Are you wondering how to crush your own malts at home? Learn more in this article.
When I got my first job at a small brewery, I looked forward to days spent developing recipes, tending to a gently rolling boil, and assessing the quality of the results.
What I did not picture was hours spent sitting on an upside-down 5-gallon bucket, with a drill in one hand and a bag of grain in the other, feeding malts into a hopper and running the drill until I crushed enough grain for multiple 15-gallon pilot batches.
I also could not imagine spending more time cleaning than actually brewing, but that’s a story for another day.
Of course, I would eventually get the chance to brew, but first, learning how to get the most out of the freshest ingredients was a foundational skill that has served me well over the years. Now, my homebrew benefits from greater consistency due to dialing in the crush of my malts.
Sure, I also save a few bucks by crushing grain at home versus having the homebrew shop handle that task, but the real advantage is in the freshness and efficiency of my brew.
Each homebrew system is unique. By taking matters into my own hands to fine-tune the crush of my malts, I get an improved yield over time. Like grinding my own coffee beans just before brewing a cup, crushing my own malts on brew day also leads to the freshest possible flavors in my beer.
- Grain mill, hopper, and base
- Handheld driver or drill
- 6.5-gallon grain bucket
Alternatively, if you don’t have a mill, you can use a rolling pin to crush malt at home. Not to say it’s impossible, but the rolling pin method won’t be very efficient for a typical 5-gallon all-grain batch. However, if you are extract brewing and need to crush a small number of specialty malts for your brew, you can use this method.
Place your malts in a freezer bag, seal it, and use a rolling pin to roll back and forth on top of the bag firmly. Stop when the husks of your grain begin to crack open, and the kernels are crushed but not totally pulverized.
For all-grain brewing, here are the steps you should take to crush your own malts at home:
Step 1: Weigh Your Grain
Plan your malt quantities and use a scale to weigh out the grain bill for your batch of homebrew. When planning to brew with grain, you’ll need to work backward from your targeted original gravity to determine how much malt to use in your recipe.
Step 2: Set Up Your Mill
I use a roller mill with a hopper mounted to a wooden base and placed over a five-gallon bucket. You can make your own base from the lid of your grain bucket, or a piece of wood, by cutting a hole that aligns with the bottom of the grain mill. Milling grain can be a dusty business, so a piece of cardboard can come in handy if there are gaps between your base and the container you are dropping your freshly milled grain into.
You can opt to use the hand-powered crank, but a hand drill will allow you to finish the task more quickly and with less effort. Install the driver on the crankshaft of your mill, and now you’re ready to crush.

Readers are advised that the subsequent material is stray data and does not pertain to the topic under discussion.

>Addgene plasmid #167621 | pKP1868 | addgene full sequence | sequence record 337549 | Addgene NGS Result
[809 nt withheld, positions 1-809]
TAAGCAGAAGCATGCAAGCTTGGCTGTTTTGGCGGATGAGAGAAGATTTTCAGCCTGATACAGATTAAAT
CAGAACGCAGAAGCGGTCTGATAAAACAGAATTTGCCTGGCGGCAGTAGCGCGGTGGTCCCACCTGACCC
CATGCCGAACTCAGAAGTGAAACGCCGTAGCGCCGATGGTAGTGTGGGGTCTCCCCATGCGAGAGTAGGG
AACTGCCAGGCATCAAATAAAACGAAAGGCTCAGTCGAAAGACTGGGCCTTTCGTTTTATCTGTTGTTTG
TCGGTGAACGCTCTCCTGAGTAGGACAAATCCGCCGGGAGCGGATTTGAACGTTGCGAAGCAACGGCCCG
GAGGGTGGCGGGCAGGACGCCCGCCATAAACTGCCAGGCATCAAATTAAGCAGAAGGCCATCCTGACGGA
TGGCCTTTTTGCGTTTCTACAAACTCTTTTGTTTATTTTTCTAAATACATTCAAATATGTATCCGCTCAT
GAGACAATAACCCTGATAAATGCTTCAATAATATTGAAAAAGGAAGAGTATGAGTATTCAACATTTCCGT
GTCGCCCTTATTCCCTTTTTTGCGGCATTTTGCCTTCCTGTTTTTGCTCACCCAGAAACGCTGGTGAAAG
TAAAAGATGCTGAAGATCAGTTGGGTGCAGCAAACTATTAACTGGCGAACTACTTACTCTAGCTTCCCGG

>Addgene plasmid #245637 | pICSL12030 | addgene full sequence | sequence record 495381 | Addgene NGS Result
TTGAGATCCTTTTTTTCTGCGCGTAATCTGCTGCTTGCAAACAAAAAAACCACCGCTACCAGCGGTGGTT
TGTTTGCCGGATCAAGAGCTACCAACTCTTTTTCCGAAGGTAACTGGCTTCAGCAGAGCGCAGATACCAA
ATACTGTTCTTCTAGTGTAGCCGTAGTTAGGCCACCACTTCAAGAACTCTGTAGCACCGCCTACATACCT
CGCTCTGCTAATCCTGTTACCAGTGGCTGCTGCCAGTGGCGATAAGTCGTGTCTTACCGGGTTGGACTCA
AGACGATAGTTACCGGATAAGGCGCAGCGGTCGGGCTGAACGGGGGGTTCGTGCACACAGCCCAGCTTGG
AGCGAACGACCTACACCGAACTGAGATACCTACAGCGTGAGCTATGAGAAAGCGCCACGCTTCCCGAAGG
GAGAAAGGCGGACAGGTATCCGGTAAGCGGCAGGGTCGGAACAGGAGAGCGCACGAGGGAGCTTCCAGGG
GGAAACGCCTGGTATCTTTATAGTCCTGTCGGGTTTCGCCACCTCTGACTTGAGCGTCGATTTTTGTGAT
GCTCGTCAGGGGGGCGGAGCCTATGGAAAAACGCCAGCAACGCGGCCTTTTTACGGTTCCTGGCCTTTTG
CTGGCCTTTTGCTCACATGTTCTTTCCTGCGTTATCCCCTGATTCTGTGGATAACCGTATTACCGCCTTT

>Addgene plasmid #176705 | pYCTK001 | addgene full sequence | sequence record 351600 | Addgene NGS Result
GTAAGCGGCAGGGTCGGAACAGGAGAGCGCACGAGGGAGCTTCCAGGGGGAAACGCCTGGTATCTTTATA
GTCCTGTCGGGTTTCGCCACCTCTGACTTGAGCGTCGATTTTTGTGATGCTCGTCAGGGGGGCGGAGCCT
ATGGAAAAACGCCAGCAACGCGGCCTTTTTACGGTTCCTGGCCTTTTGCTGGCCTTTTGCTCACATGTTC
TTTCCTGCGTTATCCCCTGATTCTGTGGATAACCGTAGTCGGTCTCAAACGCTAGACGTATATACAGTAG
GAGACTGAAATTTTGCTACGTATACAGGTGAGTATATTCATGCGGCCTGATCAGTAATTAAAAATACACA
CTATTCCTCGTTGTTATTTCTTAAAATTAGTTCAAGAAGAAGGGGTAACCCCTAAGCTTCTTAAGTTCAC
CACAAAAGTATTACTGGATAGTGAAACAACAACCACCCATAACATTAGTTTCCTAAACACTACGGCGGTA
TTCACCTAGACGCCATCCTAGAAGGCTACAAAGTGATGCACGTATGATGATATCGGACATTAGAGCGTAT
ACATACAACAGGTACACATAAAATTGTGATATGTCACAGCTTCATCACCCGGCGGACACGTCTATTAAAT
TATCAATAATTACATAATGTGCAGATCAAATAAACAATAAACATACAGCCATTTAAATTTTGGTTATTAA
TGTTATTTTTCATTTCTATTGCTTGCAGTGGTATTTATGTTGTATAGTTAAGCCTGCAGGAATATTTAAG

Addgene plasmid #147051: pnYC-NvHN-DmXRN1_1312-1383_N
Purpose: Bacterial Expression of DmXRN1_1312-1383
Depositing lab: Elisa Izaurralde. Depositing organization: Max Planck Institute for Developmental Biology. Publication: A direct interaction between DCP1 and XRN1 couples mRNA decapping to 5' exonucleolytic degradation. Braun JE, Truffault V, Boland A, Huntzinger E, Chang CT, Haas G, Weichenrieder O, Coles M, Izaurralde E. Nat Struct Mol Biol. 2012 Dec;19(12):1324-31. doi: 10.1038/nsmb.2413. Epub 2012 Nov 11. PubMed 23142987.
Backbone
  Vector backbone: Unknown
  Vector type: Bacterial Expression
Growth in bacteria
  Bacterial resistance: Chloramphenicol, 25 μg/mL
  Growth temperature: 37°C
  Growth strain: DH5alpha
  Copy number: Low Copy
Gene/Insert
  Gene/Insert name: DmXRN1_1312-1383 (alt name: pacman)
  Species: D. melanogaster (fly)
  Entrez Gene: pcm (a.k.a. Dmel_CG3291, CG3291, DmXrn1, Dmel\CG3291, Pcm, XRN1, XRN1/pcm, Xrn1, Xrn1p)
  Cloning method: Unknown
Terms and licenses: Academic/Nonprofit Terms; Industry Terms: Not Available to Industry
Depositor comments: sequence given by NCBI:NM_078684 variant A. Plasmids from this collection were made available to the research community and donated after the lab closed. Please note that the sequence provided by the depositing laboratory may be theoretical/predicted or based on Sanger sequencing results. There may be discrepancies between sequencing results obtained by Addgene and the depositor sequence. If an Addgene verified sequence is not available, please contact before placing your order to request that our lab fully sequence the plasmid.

Step 3: Calibrate The Crush Size
Malt requires crushing for the hot water in your mash to access the inner parts of the grain so that the enzymes can convert the starches inside the grain into fermentable sugars. The husk then serves as a filter to allow good flow during lautering.
The rollers in my mill came calibrated to a default setting, which can be adjusted to achieve a finer or coarser crush as needed. Start by running a small amount of grain through your mill to ensure you have a good balance of cracked husks and crushed kernels. If the mill is not adjusted correctly, you may experience poor mash efficiency or long runoff time.
Step 4: Fill The Hopper With Grain And Begin To Crush
Once you have determined the appropriate crush size, fill the hopper with grain and start your drill at the lowest setting. Once the grain is moving through the hopper, you can gradually increase the speed of your drill.
Step 5: Repeated Until The Entire Bill Is Crushed
Top off your hopper and continue crushing until you’ve made your way through the whole grain bill. A 6.5-gallon bucket holds around 15 pounds of milled grain. If you need more milled grain than that, have additional buckets nearby ready to go.
Step 6: Evaluate Your Crush
Too coarse a crush will make your sparge go too fast, and you’ll end up with low efficiency. Too fine of a crush can lead to a stuck sparge or hazy beer. Monitor your results and adjust accordingly. If you do end up with a bit of a fine, powdery crush, avoid making porridge in your mash tun by adding a handful of rice hulls to your mash.
Rice hulls are readily available at your local homebrew shop and are cheap to buy. They can act as filters to help the liquid flow through during your sparge without adding any undesired flavor or color to your beer.
Step 7: Clean And Maintain Your Mill
You can take a few steps to make sure your mill stays in excellent condition between brew days. First, wipe away any dust, disassemble the hopper, and remove the plates surrounding the mill’s rollers. Next, use a brush to wipe the rollers clean. Then, apply a few drops of vegetable oil to resist rust and keep the mechanical parts lubricated. Finally, before using the mill for your next batch, you can wipe away any excess oil to avoid any unnecessary clumping of grains and to keep any oil out of your brew.